The U.S. Department of Justice says gender dysphoria appears to have a physical cause, thus it’s not necessarily excluded as a protected disability by the Americans With Disabilities Act.
The DOJ took this position in a federal case pursued by Kate Blatt, a Pottsville trans woman who says Cabela’s Inc. discriminated against her due to her gender dysphoria.
Blatt worked at Cabela’s as a seasonal stocker, but was fired after complaining that she was denied access to a female restroom and a female name tag. Blatt claims Cabela’s discriminated against her due to her gender dysphoria.
Moreover, Blatt challenges the ADA’s exclusion of gender-identity disorder as a protected disability. She maintains the exclusion violates her constitutional right to equal protection under the law.
The ADA protects persons with disabilities from discrimination in private employment, public accommodations and governmental services. But it excludes coverage for GIDs that have a mental cause.
The ADA doesn’t specify the types of GIDs with a non-mental cause, but legal observers generally agree that hermaphroditism would be included in that category.
In a seven-page filing Nov. 16, the DOJ said gender dysphoria also would be covered by the ADA, since it appears to have a physical cause, according to recent medical literature.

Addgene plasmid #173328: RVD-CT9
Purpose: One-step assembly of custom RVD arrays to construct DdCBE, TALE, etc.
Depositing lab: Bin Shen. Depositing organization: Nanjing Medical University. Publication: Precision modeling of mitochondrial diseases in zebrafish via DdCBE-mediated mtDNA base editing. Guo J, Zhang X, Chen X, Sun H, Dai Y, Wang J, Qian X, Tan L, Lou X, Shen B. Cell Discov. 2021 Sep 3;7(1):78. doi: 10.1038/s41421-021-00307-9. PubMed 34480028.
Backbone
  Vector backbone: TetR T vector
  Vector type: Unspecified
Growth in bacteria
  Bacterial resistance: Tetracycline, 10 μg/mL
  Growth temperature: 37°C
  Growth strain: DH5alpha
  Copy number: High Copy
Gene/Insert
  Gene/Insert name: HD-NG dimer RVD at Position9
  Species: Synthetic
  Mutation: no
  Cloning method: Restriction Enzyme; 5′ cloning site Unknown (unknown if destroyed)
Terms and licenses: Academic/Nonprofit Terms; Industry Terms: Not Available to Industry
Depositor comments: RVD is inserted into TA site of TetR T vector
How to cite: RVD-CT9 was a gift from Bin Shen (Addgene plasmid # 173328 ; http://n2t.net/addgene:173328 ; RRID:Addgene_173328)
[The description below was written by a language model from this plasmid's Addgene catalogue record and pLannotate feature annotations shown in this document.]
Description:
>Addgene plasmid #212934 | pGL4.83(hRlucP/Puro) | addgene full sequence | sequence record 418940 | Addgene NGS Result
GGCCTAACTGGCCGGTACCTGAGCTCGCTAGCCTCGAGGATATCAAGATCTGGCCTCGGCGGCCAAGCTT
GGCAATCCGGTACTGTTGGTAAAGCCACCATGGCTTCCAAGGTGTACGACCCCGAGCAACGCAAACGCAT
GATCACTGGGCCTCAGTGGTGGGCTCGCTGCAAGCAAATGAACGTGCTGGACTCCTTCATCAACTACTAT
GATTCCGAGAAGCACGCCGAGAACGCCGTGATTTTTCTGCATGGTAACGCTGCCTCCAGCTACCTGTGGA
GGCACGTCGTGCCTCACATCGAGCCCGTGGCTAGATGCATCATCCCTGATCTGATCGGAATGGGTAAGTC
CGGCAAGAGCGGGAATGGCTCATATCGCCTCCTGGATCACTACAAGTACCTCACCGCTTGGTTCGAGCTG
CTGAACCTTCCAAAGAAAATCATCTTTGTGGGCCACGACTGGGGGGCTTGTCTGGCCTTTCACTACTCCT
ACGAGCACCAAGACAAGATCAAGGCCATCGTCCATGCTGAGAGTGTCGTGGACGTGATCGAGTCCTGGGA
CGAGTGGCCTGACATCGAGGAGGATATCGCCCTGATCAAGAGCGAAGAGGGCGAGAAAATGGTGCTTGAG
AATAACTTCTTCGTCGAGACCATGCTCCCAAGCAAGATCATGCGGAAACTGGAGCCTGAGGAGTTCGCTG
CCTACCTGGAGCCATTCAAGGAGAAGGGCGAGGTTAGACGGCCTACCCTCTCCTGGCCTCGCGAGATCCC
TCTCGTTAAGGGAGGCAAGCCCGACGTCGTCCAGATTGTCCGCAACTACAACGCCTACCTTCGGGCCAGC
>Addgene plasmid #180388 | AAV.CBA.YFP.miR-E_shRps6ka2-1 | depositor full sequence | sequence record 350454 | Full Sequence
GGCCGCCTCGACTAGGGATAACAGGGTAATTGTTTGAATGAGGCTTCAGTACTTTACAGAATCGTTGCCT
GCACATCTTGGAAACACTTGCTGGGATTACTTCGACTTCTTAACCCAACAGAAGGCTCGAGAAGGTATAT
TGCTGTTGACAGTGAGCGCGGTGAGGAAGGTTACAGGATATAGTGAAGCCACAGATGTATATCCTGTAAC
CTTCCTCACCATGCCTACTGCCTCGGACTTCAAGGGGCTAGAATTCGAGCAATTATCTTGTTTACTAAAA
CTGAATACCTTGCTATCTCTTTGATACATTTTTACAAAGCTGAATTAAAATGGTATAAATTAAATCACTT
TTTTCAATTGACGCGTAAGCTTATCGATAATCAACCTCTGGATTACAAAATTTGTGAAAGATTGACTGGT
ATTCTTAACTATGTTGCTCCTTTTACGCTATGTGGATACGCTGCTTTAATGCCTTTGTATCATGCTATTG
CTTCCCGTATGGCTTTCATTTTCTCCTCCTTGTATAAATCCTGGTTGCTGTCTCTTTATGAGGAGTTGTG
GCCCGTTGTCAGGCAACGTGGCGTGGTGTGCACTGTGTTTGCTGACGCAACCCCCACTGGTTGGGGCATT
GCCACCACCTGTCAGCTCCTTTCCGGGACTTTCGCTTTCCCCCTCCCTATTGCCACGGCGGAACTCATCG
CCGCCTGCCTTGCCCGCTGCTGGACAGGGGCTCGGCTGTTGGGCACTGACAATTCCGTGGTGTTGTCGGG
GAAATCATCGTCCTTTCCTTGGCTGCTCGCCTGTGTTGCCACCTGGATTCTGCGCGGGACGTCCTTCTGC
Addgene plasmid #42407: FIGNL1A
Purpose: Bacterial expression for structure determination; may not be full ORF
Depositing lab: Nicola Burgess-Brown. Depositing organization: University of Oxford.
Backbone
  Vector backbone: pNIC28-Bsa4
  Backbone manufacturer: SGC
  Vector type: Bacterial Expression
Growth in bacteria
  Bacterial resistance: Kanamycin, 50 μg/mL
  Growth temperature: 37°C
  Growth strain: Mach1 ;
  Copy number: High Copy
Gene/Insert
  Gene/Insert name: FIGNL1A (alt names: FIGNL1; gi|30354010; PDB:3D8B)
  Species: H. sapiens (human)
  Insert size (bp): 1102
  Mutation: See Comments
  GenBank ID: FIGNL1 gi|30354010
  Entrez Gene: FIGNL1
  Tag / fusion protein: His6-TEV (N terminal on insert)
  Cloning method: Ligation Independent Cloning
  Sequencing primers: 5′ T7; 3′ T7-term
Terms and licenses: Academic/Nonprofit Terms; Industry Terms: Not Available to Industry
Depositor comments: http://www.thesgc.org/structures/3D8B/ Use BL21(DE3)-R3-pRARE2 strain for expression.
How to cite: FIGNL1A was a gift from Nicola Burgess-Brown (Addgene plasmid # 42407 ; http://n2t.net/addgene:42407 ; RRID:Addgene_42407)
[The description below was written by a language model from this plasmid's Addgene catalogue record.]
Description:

“Numerous medical studies conducted in the past six years point in the direction of hormonal and genetic causes for the in-utero development of gender dysphoria,” the DOJ’s filing states.
The DOJ urged U.S. District Judge Joseph F. Leeson Jr. to avoid ruling on Blatt’s challenge of the GID exclusion, since it doesn’t necessarily apply in her case.
“While no clear scientific consensus appears to exist regarding the specific origins of gender dysphoria (for example, whether it can be traced to neurological, genetic or hormonal sources), the current research increasingly indicates that gender dysphoria has physiological or biological roots,” the DOJ filing notes.
The DOJ said its position is reasonable and should be accepted by Leeson.
“While the United States believes that this is the best interpretation of the statute, it is, at the very least, a reasonable one.”
Neelima Vanguri, an attorney for Blatt, expressed mixed feelings about the DOJ’s position.
“While we do believe gender dysphoria has a physical component, the DOJ did not address the constitutional question of GID’s exclusion,” Vanguri told PGN. “We believe GID’s exclusion — at its core — is unconstitutional. And we plan to develop this argument further for the court.”
In a prior filing, the DOJ argued that Leeson should avoid ruling on the GID-exclusion issue because Blatt also has a sex-discrimination claim against Cabela’s that can provide compensation for her.
But Leeson rejected that argument, and told the DOJ to take another position.
Cabela’s claims Blatt was properly dismissed after she threatened a coworker’s child — an allegation Blatt vehemently denies.
“Cabela’s maintains it did not discriminate or retaliate against Ms. Blatt in any way, and acted at all times pursuant to legitimate nondiscriminatory business reasons,” Cabela’s said in a court filing.
The DOJ hasn’t taken a position on the merits of Blatt’s claims against Cabela’s.